China artist Ai stays quiet after freed on bail

BEIJING,  (Reuters) – The dissident Chinese artist Ai  Weiwei, whose detention in April ignited an international  uproar, was released on bail yesterday under conditions  likely to keep the outspoken critic of Communist Party controls  silent for now.

“I can’t say anything more, because I’m on bail,” Ai told  reporters who had gathered outside his home after his release  was reported by China’s official Xinhua news agency.
His abrupt release came days before Chinese Premier Wen  Jiabao heads to Europe, where Berlin and other capitals have  been critical of Beijing’s secretive detention of Ai and dozens  of other rights advocates, lawyers and dissidents.
But the Chinese government cast its apparent backdown as a  vindication of their controversial case. Xinhua said Ai was  freed “because of his good attitude in confessing his crimes as  well as a chronic disease he suffers from”, citing the police.
A company that police said he controlled “was found to have  evaded a huge amount of taxes and intentionally destroyed  accounting documents, police said,” according to Xinhua.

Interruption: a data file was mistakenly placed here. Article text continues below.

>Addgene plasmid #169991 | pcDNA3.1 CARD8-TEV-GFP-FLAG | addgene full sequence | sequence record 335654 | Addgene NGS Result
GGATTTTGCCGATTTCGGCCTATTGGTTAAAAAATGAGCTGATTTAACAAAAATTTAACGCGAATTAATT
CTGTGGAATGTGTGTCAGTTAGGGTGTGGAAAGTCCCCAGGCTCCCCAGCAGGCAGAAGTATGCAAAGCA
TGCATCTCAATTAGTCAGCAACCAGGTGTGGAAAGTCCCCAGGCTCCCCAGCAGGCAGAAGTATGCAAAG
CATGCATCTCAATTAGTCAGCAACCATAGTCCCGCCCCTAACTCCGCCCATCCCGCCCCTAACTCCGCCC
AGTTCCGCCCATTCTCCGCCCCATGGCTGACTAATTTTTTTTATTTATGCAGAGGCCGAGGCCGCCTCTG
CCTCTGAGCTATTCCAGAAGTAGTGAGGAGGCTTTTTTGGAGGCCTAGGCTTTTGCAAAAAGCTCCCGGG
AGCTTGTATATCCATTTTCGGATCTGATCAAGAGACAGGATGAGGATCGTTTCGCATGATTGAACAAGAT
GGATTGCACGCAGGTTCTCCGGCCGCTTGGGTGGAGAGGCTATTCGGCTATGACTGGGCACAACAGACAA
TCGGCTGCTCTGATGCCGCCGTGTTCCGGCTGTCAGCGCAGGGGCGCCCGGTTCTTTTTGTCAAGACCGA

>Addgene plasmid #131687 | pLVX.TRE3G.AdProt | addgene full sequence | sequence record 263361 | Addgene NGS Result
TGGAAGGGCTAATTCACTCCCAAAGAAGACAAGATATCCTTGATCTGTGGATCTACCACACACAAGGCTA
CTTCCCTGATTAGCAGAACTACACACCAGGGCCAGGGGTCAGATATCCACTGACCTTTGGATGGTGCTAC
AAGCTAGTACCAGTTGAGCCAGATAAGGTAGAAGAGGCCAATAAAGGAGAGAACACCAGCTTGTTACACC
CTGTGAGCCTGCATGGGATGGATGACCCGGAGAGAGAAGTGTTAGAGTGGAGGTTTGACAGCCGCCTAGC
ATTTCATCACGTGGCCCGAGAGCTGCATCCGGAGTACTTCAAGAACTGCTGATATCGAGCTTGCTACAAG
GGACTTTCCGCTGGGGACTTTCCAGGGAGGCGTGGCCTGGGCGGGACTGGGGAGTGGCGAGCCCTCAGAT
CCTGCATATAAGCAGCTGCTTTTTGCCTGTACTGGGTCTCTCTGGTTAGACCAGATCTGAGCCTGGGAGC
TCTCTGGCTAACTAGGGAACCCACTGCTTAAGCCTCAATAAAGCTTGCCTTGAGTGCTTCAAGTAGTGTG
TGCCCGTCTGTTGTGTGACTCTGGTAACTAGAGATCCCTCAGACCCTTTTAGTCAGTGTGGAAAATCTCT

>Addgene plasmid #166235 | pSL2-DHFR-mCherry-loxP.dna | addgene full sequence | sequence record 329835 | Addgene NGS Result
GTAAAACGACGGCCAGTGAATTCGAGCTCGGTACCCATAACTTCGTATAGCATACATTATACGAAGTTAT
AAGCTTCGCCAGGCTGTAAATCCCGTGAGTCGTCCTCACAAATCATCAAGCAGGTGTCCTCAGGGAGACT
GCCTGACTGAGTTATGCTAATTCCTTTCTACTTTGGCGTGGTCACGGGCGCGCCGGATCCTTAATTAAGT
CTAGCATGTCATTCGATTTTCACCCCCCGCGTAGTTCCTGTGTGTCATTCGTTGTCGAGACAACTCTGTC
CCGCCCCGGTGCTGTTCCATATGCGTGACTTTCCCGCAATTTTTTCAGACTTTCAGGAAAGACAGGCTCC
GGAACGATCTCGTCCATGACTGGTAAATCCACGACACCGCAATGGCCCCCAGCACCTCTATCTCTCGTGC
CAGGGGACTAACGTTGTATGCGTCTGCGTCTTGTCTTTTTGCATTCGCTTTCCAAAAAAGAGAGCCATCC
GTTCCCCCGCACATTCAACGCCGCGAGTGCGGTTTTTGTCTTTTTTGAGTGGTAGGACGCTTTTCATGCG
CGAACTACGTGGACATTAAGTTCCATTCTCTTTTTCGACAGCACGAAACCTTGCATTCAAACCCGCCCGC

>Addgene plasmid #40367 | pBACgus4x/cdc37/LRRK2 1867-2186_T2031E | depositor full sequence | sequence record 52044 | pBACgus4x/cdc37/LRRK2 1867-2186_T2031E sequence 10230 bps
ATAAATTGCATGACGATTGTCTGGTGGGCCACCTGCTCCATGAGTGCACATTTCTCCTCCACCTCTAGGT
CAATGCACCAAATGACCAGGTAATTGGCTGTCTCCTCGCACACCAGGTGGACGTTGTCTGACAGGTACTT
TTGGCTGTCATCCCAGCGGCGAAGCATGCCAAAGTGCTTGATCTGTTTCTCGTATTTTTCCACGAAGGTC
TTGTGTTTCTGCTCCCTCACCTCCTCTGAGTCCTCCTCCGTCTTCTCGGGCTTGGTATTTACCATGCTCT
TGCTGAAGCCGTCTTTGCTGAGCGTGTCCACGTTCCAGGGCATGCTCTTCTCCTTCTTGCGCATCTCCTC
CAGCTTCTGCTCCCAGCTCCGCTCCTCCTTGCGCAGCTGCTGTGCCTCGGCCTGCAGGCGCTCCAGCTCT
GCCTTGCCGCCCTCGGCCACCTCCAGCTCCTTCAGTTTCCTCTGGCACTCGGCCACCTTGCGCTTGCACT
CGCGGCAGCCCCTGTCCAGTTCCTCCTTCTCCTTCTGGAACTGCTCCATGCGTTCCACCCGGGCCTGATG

“The decision comes also in consideration of the fact that  Ai has repeatedly said he is willing to pay the taxes he  evaded,” said the report. Family members and supporters have said the outspoken  54-year-old artist was a victim of a crackdown on political  dissent that intensified after overseas Chinese websites in  February called for protests in China to emulate  anti-authoritarian uprisings in the Arab world. China’s courts and police are firmly controlled by the  ruling Communist Party, and it is unusual, but not  unprecedented, for authorities to back away from a potential  prosecution in a high-profile case like this.